James Niccolai | Oct. 13, 2015
The deal will make Dell one of the world's largest IT vendors, just behind IBM and Microsoft.

Michael Dell
Michael Dell opens Dell World on Tuesday. Credit: James Niccolai/IDG News Service

Dell dropped a bomb on the enterprise IT market Monday by announcing plans to buy storage giant EMC for a whopping US$67 billion. The deal raises many questions; here are four of them.

Where’s the cloud?

Assuming it goes ahead, the deal will make Dell one of the world's largest IT vendors, just behind IBM and Microsoft, but Dell will still have little to offer in the fast-growing area of cloud services. Oracle, IBM and Hewlett-Packard are all building out cloud offerings with varying degrees of success, but it's not something Dell has focused on, and buying EMC won't change that. How much that matters is an open question.

“This deal makes Dell a far stronger player in the traditional sense of IT technology vendors. The problem is, the future belongs to non-traditional players,” says Glenn O’Donnell, a research director at Forrester.

Most large companies are using some combination of public and private clouds, and Dell needs to show it can be a go-to provider for those organizations. But that doesn’t mean it needs to operate its own cloud, and going head to head with Amazon Web Services or Microsoft Azure would be a costly mistake, O’Donnell said.

Instead, Dell can provide the converged infrastructure for building on-premises private clouds, then offer middleware that connects those systems to services like Azure and AWS. EMC owns around 80 percent of VMware, which sells that type of software, and Dell has Boomi and other cloud integration products.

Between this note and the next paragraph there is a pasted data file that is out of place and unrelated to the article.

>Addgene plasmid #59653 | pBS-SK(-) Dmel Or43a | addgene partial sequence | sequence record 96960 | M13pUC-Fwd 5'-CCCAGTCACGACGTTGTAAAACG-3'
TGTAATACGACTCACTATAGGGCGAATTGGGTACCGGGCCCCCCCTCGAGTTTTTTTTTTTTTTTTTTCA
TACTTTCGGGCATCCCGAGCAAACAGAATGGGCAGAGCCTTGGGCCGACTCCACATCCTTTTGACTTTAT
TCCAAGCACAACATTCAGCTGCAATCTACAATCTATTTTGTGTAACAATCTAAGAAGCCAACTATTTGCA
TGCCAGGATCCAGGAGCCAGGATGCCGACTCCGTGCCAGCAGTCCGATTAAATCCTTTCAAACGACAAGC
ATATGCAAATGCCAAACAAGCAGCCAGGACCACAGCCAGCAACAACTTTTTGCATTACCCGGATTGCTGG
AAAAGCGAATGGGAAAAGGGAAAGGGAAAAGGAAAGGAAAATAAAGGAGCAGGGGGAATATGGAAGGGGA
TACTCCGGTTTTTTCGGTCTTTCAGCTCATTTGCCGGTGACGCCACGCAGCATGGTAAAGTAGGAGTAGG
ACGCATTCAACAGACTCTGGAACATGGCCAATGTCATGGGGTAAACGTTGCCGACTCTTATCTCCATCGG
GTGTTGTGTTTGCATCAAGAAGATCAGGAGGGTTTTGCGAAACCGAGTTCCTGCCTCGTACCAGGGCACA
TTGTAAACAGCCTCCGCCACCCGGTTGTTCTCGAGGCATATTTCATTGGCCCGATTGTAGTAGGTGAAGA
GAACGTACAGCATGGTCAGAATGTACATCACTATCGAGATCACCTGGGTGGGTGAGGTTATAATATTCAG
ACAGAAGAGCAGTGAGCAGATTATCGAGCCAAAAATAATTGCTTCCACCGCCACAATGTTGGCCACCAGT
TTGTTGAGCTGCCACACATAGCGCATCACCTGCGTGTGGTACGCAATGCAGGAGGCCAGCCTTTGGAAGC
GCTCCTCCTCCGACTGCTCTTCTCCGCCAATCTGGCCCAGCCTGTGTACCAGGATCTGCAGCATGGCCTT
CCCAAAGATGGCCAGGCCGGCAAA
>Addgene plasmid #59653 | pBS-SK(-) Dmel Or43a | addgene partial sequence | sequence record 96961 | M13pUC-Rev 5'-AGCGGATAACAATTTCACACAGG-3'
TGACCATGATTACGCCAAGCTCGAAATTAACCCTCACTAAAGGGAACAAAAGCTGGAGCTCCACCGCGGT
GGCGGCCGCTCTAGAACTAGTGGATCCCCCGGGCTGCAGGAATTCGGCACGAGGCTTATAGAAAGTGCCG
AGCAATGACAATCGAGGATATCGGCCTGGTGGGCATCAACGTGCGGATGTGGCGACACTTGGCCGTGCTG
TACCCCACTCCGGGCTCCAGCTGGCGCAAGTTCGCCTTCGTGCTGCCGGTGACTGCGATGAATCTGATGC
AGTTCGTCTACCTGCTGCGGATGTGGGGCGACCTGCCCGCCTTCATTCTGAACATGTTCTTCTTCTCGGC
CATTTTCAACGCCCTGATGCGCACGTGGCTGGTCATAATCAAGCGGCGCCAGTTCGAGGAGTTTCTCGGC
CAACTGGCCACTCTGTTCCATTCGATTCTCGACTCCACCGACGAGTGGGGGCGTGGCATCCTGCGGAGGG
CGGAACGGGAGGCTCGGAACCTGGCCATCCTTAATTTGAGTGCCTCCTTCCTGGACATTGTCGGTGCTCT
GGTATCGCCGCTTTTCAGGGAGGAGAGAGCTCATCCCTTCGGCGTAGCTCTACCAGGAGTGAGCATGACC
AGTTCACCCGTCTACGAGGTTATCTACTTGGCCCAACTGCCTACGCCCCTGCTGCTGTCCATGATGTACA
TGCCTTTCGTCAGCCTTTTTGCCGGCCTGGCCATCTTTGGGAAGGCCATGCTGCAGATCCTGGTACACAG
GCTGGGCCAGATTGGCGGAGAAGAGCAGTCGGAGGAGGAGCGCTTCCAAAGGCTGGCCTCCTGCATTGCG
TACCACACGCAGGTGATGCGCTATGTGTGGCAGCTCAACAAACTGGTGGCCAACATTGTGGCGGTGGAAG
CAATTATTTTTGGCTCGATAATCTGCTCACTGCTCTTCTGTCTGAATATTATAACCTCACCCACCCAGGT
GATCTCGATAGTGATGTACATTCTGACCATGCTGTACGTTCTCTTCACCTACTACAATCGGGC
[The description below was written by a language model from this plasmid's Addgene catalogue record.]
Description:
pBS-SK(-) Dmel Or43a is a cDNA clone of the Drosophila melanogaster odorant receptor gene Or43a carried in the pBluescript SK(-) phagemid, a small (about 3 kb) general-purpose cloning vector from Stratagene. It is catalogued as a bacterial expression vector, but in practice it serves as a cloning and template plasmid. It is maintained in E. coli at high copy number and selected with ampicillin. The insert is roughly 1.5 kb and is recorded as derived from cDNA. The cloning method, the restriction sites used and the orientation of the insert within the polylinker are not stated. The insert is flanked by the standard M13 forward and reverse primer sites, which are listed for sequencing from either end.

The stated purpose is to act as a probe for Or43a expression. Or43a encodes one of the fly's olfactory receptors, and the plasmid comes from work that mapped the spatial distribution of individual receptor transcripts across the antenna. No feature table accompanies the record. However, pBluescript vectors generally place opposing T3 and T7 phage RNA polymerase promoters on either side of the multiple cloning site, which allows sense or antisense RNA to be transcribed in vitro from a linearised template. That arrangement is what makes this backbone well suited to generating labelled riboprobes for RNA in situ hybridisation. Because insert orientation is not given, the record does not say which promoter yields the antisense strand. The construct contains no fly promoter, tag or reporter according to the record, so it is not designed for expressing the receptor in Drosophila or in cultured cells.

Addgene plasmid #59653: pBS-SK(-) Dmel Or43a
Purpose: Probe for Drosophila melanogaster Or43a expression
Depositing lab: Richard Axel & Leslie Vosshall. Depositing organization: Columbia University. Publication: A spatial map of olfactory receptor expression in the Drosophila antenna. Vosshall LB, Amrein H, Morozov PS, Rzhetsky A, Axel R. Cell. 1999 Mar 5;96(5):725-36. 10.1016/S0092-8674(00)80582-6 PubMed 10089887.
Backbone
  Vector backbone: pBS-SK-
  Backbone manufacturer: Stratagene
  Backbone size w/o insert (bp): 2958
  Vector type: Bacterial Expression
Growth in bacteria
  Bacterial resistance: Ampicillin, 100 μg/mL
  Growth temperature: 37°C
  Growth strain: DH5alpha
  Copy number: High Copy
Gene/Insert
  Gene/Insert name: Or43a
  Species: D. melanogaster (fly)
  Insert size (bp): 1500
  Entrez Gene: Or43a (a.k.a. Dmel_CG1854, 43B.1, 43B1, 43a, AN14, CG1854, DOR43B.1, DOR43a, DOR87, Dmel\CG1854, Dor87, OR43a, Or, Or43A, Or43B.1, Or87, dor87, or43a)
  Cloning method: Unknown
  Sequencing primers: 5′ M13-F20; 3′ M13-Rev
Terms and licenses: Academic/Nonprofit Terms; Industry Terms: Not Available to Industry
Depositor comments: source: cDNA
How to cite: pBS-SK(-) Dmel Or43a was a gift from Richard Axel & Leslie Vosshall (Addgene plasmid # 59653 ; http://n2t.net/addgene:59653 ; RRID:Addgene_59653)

Dell also sells hardware to the companies building cloud services, something CEO Michael Dell highlighted on a conference call Monday. 

Crawford Del Prete, chief research officer at IDC, doesn't think Dell needs a cloud service today, either -- though he predicts it will need to revisit that strategy over time.

That would mean spending heavily on new data centers or another acquisition, neither of which are likely to be top of mind right now for Michael Dell.

What happens to the VMware-Cisco-EMC partnership?

EMC joined with Cisco and VMware six years ago to form a company called VCE, which sells converged infrastructure systems that combine compute, network and storage in preconfigured blocks.

Dell and EMC said that partnership will continue. “Our VCE business, when connected to Dell’s products and services, will grow faster and have a much larger impact on the industry than either one of us could individually,” EMC's CEO Joe Tucci said in a blog post.

But the EMC deal opens the door for Dell to sell more of its own servers and network gear into those converged systems, and O’Donnell was pessimistic. “The VCE effort is dead, in my opinion,” he said. Cisco has already scaled back its investment, he noted, and he expects Michael Dell to reduce EMC's involvement too.